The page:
Stranger at the Door

“I was a stranger, and you welcomed Me.” (Matt. 25:35)
“Let all guests . . . be received like Christ.”   (Rule 53 of St. Benedict)

When St. Benedict wrote about hospitality 1500 years ago, it was an especially timely virtue, filling a need unique to that era. As a place inhabited by men or women living a life dedicated to the Gospel, the monastery was viewed as a safe haven for travelers. Nowadays, we have an array of motels on brightly lit highways, plus maps, mobile phones and our trusty GPS. In our day, admitting a total stranger into our home obviously defies prudence!

So how can this rule, first voiced by Christ himself, be applied to the Benedictine Oblate and other laity in the 21st century?

There are two tiers to this virtue: the natural (Good) and the grace-filled or supernatural (Best). outdoor-partyWe practice natural hospitality with our friends and neighbors all the time: inviting them in for a chat, offering them something to drink, and so on. This is a good thing to do.

It’s easy to be warm and mushy with our friends. We love them; they love us. We know them. We’ve probably known them for years. We know what to expect from them: their taste in movies, football teams, politics. Disagreements are handled in a joshing, loving way. Mostly, we agree with them and love them because they’re like us, and by golly, we’re just right about everything!

To understand Christian hospitality as a grace-filled virtue, we have to focus on the key words Jesus uses: stranger and welcome.

This level of Christian hospitality must be interpreted as wholeheartedly accepting those who are not a member of our social circle and who might even be at odds with most of my oh-so-correct thinking. This is the Stranger whom Christ tells me to welcome. He tells me to make myself lovingly present to such Strangers, sharing myself with them out of a desire to be Christ for them, especially when they are ignored or cut off from others, or even  if they adhere to a different set of values. We’re not told that we must agree with them, but merely to be open to them!

Jesus was open, as we see in this Gospel passage where John, newly returned from his first mission, complains to Jesus, “Master, we saw someone casting out demons in your name and we tried to prevent him because he does not follow in our company.” (That is, he’s not one of us!) Jesus answers, “Do not prevent him, for whoever is not against you is for you.” (Luke 9:50)

Jesus cautions us about hosting social events when our motivation is personal gain. (Luke 13:14). A few examples: I give a party because I want to have the favor returned; I want other people to see and admire my home and possessions;  I want to cater to those who can help me get ahead. These are self-centered actions, posing as hospitality.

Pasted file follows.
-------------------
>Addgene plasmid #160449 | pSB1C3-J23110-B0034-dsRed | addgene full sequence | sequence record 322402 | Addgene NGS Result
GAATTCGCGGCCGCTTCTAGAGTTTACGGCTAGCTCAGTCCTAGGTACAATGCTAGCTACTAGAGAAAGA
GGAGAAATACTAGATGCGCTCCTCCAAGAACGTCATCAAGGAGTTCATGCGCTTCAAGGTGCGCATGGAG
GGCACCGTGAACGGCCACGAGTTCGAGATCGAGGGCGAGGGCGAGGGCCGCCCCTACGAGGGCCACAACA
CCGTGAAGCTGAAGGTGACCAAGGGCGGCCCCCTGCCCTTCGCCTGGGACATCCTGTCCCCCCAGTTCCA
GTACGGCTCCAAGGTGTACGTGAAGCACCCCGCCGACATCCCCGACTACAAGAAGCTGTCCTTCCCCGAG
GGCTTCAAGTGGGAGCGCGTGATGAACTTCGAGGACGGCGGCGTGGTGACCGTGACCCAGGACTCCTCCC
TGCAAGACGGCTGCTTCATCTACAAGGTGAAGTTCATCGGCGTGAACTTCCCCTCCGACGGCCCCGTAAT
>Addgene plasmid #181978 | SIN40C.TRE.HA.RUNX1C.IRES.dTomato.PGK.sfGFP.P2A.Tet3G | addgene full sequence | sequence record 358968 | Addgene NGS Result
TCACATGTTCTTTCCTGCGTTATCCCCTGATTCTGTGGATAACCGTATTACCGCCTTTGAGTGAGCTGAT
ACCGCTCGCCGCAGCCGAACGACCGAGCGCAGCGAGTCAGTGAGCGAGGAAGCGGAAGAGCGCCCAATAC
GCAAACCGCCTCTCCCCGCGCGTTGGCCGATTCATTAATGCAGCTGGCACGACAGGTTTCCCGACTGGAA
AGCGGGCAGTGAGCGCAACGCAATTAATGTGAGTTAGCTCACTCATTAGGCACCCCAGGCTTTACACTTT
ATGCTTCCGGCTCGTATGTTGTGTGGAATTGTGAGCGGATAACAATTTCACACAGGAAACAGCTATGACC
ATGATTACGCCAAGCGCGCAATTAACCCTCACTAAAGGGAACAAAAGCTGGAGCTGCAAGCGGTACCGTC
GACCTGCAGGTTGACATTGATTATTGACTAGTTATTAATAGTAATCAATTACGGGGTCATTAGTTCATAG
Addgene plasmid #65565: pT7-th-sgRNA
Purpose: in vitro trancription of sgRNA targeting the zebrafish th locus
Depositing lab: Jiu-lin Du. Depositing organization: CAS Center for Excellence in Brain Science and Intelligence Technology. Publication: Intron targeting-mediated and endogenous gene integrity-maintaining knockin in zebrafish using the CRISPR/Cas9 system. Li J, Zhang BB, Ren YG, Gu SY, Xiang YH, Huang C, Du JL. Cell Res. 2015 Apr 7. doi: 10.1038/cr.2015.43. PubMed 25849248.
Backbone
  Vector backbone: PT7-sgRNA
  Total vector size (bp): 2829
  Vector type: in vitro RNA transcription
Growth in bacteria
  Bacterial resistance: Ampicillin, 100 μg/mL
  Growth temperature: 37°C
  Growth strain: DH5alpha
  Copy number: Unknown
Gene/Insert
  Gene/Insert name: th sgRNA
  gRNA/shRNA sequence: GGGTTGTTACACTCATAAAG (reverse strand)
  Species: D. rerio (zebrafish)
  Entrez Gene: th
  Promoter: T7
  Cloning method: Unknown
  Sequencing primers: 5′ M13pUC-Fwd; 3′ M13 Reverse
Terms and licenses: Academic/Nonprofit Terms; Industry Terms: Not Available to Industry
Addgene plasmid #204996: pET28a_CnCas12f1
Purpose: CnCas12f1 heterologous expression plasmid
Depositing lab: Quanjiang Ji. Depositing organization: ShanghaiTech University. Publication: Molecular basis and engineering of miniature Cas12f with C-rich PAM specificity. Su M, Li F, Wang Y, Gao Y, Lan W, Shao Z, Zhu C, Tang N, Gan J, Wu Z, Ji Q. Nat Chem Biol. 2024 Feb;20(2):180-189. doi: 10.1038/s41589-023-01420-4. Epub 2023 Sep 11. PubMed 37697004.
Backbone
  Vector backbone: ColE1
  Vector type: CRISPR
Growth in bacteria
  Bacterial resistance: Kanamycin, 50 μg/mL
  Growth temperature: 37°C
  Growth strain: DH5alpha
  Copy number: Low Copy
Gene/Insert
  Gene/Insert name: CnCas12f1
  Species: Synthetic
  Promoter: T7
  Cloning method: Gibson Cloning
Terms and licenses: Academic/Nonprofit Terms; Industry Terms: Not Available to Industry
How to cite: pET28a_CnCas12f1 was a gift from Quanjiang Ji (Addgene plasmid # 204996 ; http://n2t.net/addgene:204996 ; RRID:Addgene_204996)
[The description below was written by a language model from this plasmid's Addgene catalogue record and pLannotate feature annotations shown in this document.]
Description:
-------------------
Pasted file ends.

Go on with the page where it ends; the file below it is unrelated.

There are numerous everyday situations where simple welcoming actions go a long way in letting others feel loved. The phone rings. I spot the name of an individual whose typical conversation can be quite dull, needy, or long-winded. I try to remember to connect, listen and respond. The Stranger might be the person new to a social gathering, standing alone with no one to talk to. The space around that person is waiting to be filled — by me and Christ. The most difficult stranger to welcome is the one who (I think) doesn’t love or admire me.

welcome-home-12976716Christianity, after all, is not rocket science. It’s a way of life, a way of being Christ to others; a way to let others see Him in us, which is the only way Christ can be visible in this world.

Author: Rosalie P. Krajci

Rosalie P. Krajci, Ph. D., is a Benedictine Oblate of Mt. Saviour Monastery in Pine City, NY. She is retired from two careers: as a language teacher and as a consultant in human resources management. Her third and most rewarding career is as a spiritual director and freelance writer. Rosalie and her husband Tom raised seven children. Now widowed, she lives in the Finger Lakes area in upstate New York.

1 thought on “Stranger at the Door”

  1. Theory and Practice. Concept and Execution. The theories and concepts which are embodied in the story of the good Samaratan and in the notion of hospitality are extensions of the the ‘love thy neighbors as thyself’ rule. We see many ways to express these notions. – karma; we reap what we sow; live by the sword, die by the sword; judge not lest ye be judged; and what goes around comes around. Wonderful words, wonderful notions.

    But how do we implement these concepts, these notions. The world is replete with grifters, con artists, thieves, and violence committed for profit or satisfaction. The answer is that these notions do not require that we act foolishly. In fact, they demand a greater vigilance to achieve the grace that arrives with hospitality. These notions do not require that we surrender one’s keener sense of observation or one’s long experience with those who would harm us. As forgiveness implies that the one forgiven has begun a path different from the one leading to the need to be forgiven, so does hospitality imply that the observable facts about someone at one’s door are not disregarded when opening it.